Mixing Memory

You may have seen this illusion in a post from earlier in the week over at Cognitive Daily, but I thought I’d say a little bit more about it, and talk about a related illusion. First, click play (from Sham’s demo site)

If the illusion is working — Dave at Cognitive Daily had a bit of trouble getting it to work for his readers — you should see the dot flash on the screen twice. However, the dot only flashes once. If you don’t believe me, go to Sham’s page and watch the single beep movie. It’s the same movie, but with one beep instead of two. The illusion is pretty strong for me, but as Dave has suggested, this may be due to practice. I’ve watched it many times. If it doesn’t work, try it a few times. If it still doesn’t work, well then, you’re just defective!

Interestingly, the effect only works to increase the number of flashes people see; you can’t get people to see only one flash when they hear two one beep accompanying two flashes. This assymetry makes explaining the illusion, which Sham et al.1 call “sound-induced illusory flashing,” difficult within traditional theoretical frameworks. Sham et al. therefore developed the discontinuity hypothesis, which states that the discontinuous modality (in this case, sound, with two separate beeps) dominates in cross-modal interactions like that between sound and vision in their stimuli. , They further argue that the robustness of the effect (in their experiments, at least, though apparently not on blogs) implies that these sorts of cross-modal interactions are the rule, rather than the exception, and that the asymmetry of the illusion implies that it is perceptual rather than cognitive.

The coolness doesn’t end with sound-induced illusory flashing, though. In a followup study designed to sort out potential explanations for the illusion, Andersen et al.2 demonstrated the reverse effect. They had participants listen to one beep, played so softly that people could barely hear it, with the purpose of counting the number of beeps (in the Sham et al. study, participants were told to count the flashes) Simultaneous with the beeps, the experimenters showed them a dot that flashed twice. This caused the participants to hear two beeps. When the dot was flashed only once, they heard only one beep. They argue that their data implies several factors that influence cross-modal interactions, and thus the sound-induced illusory flash illusion and its reverse. First they argue that the discontinuity hypothesis plays a role, but that it is insufficient to explain the two illusions. Instead, modality appropriateness (different sensory modalities are better suited to process different kinds of information), the reliability of the sensory information for each modality, and the amount of attention we allocate to each modality, play a role in determining which dominates. The dominant modality can then influence what we perceive through the other modality, so that one flash can look like two when the flash lasts a very short period of time (as in the above video) and is accompanied by two clear beeps, and one beep can sound like two when we can barely hear it and it’s accompanied by two flashes.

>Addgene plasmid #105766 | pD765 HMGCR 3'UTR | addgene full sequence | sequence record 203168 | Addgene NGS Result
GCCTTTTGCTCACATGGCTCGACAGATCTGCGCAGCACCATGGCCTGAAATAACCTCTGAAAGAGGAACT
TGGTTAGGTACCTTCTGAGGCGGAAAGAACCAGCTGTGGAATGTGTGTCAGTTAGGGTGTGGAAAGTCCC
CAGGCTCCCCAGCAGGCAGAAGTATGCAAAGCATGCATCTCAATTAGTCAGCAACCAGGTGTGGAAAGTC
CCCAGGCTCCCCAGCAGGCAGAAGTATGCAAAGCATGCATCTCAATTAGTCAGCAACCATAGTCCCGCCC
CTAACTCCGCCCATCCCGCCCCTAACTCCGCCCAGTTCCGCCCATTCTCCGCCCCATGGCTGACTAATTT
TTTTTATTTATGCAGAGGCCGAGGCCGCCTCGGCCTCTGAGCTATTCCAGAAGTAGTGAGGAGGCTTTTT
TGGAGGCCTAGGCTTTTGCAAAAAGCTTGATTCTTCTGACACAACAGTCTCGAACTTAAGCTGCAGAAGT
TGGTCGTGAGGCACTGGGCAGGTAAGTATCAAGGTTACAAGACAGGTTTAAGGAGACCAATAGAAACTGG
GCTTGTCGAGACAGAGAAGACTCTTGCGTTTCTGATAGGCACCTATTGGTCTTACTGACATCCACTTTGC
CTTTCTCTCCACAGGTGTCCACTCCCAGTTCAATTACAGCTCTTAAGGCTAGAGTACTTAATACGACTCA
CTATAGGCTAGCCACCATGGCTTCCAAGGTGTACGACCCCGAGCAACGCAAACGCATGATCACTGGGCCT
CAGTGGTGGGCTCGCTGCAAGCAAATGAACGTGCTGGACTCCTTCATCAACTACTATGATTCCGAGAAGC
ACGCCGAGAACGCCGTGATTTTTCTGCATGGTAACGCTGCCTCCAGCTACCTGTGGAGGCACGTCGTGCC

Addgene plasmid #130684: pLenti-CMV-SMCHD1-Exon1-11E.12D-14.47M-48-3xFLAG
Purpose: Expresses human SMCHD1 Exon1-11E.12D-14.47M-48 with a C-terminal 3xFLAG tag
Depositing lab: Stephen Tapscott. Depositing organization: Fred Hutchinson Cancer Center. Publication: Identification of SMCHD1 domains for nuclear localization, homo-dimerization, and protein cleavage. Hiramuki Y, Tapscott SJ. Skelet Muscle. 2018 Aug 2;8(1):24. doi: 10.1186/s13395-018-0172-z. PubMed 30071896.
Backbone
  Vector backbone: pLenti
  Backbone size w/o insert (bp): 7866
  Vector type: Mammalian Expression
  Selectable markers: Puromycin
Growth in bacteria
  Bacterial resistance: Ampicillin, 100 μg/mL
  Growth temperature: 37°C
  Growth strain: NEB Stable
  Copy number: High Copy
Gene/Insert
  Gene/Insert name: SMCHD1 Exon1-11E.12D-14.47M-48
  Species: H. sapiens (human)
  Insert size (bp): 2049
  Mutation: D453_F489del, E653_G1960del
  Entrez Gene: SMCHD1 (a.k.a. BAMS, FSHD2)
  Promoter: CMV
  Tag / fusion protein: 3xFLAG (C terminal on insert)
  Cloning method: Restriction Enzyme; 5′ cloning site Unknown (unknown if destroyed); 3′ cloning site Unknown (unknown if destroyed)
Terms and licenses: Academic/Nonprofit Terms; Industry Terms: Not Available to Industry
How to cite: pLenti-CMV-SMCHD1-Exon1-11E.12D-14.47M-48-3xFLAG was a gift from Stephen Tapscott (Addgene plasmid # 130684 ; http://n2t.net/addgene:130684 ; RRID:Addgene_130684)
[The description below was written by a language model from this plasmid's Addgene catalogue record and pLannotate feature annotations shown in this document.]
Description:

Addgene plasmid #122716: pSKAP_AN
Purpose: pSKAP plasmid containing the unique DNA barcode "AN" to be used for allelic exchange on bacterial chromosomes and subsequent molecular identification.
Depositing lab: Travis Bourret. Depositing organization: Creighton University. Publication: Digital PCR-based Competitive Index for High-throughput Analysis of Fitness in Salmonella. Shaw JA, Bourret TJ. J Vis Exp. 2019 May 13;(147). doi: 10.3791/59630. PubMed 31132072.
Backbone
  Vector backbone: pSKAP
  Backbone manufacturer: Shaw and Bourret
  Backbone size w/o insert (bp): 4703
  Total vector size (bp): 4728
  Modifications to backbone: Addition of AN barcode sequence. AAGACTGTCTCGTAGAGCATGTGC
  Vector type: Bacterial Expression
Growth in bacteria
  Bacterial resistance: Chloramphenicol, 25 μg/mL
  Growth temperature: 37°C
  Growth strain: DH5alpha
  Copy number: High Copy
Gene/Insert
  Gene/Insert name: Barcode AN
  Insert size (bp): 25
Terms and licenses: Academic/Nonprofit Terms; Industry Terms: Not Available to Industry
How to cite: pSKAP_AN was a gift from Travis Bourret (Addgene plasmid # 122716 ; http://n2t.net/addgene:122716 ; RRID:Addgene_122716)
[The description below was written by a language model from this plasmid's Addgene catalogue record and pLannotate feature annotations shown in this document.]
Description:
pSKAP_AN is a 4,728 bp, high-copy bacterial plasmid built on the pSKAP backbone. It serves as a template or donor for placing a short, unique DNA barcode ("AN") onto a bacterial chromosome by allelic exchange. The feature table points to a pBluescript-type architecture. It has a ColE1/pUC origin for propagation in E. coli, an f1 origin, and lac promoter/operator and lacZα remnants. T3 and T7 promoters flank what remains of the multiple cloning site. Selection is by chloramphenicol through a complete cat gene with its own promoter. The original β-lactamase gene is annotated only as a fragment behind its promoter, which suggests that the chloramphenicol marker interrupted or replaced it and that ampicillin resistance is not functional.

1Shams, L., Kamitani, Y., & Shimojo, S. (2002). Visual illusion induced by sound. Cognitive Brain Research, 14, 147-152.
2Andersen, T.S., Tippana, K., & Sams, M. (2004). Factors influencing audiovisual fission and fusion. Cognitive Brain Research, 21(3), 301-308.

Comments

  1. #1 Jonathan Schattke
    November 1, 2006

    One dot flash, two tones. Initially, i thought that the flash was of mutiple images, but that turned out to be an artifact of the playback. Never got a second flash, so count me in the “not tricked” category.

    As for the reason: your mind will activate a channel between any two events that happen at the same time – it’s how minds are built. Timing a second event with only a partial match to the first at an axon release node will induce a secondary illusionary event to match the missing input. Again, this is how brains are built. The illusion can be made stronger by having a longer set-up period, as axons are very rythmic. A slightly slower sequence is preferable, too; sequences that are too fast will be lost on some participants.